18 months ago Cassandra gave birth to a baby boy.

Soon after, she began experiencing unusual symptoms that were finally diagnosed as ALS, better known as Lou Gehrig’s disease.

ALS destroys nerve cells in the brain and spinal cord responsible for controlling the body’s muscles.

There is no cure and it is almost always fatal.

After researching treatment options, Cassandra and her mom were led to the Oklahoma Stem Cell Institute in Edmond and the husband and wife physician team of doctors – Larry and Gina Ressler.

“There is definitely a growing body of medical evidence that’s showing people who are receiving stem cell therapies are improving,” says Dr. Larry Ressler.

What is a stem cell and why are they looked upon as such powerful healers, almost as a miracle treatment even for people with ALS?

Stem cells are healthy cells that don’t know what they want to be until they are injected into a specific area where unhealthy and dying cells are crying out to the stem cells for help.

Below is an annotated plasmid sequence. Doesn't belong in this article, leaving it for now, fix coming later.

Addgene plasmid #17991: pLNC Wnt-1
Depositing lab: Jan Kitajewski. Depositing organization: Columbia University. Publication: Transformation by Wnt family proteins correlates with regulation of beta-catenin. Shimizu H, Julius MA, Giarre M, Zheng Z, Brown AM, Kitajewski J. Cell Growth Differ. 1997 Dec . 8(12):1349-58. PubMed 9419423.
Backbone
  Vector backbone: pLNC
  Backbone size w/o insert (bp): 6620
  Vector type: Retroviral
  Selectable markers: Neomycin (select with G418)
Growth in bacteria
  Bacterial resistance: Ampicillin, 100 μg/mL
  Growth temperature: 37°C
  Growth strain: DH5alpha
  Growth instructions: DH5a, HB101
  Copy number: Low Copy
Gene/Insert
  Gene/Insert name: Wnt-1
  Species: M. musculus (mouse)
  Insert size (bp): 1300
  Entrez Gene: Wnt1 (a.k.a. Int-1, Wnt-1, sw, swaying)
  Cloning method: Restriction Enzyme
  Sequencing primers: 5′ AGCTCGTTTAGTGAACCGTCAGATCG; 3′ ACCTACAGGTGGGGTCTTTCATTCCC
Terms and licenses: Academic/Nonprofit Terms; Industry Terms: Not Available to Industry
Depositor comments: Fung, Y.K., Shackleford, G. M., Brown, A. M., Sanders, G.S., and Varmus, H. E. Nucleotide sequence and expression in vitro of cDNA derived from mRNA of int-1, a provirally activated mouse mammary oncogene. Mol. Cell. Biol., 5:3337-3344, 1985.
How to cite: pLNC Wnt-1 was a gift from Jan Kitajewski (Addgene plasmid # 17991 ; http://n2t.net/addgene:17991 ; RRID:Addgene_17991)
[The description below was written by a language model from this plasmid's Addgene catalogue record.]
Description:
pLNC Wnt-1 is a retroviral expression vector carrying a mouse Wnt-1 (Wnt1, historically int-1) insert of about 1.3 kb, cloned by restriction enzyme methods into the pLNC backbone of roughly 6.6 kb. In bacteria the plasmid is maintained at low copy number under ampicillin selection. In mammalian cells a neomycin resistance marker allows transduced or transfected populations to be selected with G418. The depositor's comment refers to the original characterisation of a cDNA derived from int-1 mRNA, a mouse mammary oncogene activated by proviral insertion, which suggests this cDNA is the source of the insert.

“The communication is thru cytokine’s,” says Dr. Ressler. “It’s the damaged and dying cells that are releasing these cytokines and any stem cells that happen to be in the area are attracted to that. And they come and migrate to that area and then are stimulated to then turn themselves into whatever cell needs to be replaced.”

Doctor Ressler was able to harvest some of Cassandras own stem cells and the FDA has recently approved a procedure that expands stem cells to many times their original numbers.

5 million of these expanded stem cells were injected into Cassandra.

And it’s seems to be working.

She is able to cross her legs now which was not possible until the stem cell therapy.

The biggest improvement is walking short distances without needing assistance.

ALS has robbed her of her ability to talk for now.

She’s forced to write out her responses to her doctors in Edmond and to her family and friends.

When asked what she wanted the most out of this cutting edge therapy, the message she scrawled on her iPad was both moving and heartfelt from a woman who wants to be there for her children.

“I’ve never be able to sing to my baby and I’m afraid to be a burden to my family. I want to be me,” her message read.

Her family is hoping the stem cell therapy will help make that dream come true but it’s not cheap and not covered by insurance.

There is a YOU CARING fund setup to take donations.